Alfred Hitchcock was one of the most eminent thriller directors of Hollywood. The way he produced suspense in his movies has been replicated repeatedly by following generations of his counterparts.
But he also acted. As a matter of fact, he made a total of 39 self-referential cameos in his movies and the audience would watch every scene closely in order to identify him; it seems like a bonus when they could spot the director’s representative silhouette among the disturbing background because Hitchcock always played trifling parts—one of the bystanders or some random guy hustling down the street. Rabid fans could reiterate every scene in which Hitchcock showed up and his audience enjoyed playing hide-and-seek with him.
The thing is, when you think about it, if Hitchcock put himself on stage all the time, or if he assigned himself normal characters that could be availably seen, what was the chance the audience would fancy his acting performance? Directors acting in their own movies was nothing novel even back then and yet Hitchcock promoted himself so well that those bland parts he played still make a topic today. What makes it so unique and so clingy to the audience? What’s been giving audiences the itch to focus on Hitchcock’s commonplace performance? The knack is “less is more”.
Alfred showed up for a few minutes, sometimes in disguise. The harder he strived to act negligibly, the more audience wanted to find him out. Not trying to promote himself too hard, the thriller director left the work to his audience and they’ve been talking about it ever since. Yes, that’s the gist of it.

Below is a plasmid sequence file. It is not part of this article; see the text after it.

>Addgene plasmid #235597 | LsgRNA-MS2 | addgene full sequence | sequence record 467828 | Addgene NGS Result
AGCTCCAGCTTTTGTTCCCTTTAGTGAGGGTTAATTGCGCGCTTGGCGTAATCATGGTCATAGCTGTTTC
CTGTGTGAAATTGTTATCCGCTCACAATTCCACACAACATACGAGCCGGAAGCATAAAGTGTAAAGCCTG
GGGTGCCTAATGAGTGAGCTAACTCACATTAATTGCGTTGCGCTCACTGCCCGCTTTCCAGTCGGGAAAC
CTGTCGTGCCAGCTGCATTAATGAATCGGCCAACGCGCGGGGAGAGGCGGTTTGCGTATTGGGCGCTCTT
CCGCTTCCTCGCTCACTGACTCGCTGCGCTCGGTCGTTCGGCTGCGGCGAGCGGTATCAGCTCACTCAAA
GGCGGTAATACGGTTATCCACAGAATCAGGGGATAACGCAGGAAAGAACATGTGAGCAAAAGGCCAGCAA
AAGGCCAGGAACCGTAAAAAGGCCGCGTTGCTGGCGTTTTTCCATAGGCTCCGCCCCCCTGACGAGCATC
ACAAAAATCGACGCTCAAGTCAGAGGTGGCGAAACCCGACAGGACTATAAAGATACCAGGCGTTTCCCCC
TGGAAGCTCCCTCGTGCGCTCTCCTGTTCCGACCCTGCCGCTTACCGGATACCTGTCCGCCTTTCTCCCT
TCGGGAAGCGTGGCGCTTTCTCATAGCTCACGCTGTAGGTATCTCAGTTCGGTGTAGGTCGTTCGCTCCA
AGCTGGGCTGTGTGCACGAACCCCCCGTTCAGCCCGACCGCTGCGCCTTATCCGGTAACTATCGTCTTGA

Silent promotion could intrigue audience/customers just as well. You just need to pick the right time, right place and right person to showcase the right product. Then, you speak no words. You glide away. Leave the efforts to the customers. They will track you down and offer to buy the product. Of course, there are certain prerequisites to this tactic. First, the product should be topnotch (in Hitchcock’s case he was a first-class director). Handbags from last season will never sell themselves through silent promotion. Second, you talk less not because you simply want to look low-key. The silence is intended for the dramatic effects. It is created to engross people and thus deliver more.
Accompanying the entertaining scenes and generating purchase motivation at the same time, product placement in movies is one type of silent promotion. Hollywood movies now teem with scenes presenting branded products, most of which are already household names. For example, 68 brands were placed in the latest Transformers movie and these include big names such as Nokia, Nike, Mercedes-Benz, Apple, etc., making it somewhat a runway show of these market leaders. Four Chinese brands, Yi-li Shuhua Milk, Meters/bonwe, Lenovo and TCL, also wrote fat checks to be placed in the movie and enchant especially the Chinese audience.
In some cases silent promotion is off the screen. When emerging designers’ work was put on by the right person and shown in the right place at the perfect time, like during the fashion week, their name could soon be heard around the fashion world. Myriad fledgling fashion brands actually took off this way. In Jason Wu’s case, his fashion career expands at a staggering speed largely thanks to his muse, the First Lady. The moment Michelle Obama was seen in the now-well-known ivory-colored one-shouldered Jason Wu chiffon inaugural ball gown, the then 26-year-old designer’s career was destined to soar.
There are tons of other ways silent promotion could be conducted. We could always promote when we say less, but keep in mind that there are prerequisites. If your product is not a babe, the silent promotion is nothing but suicide.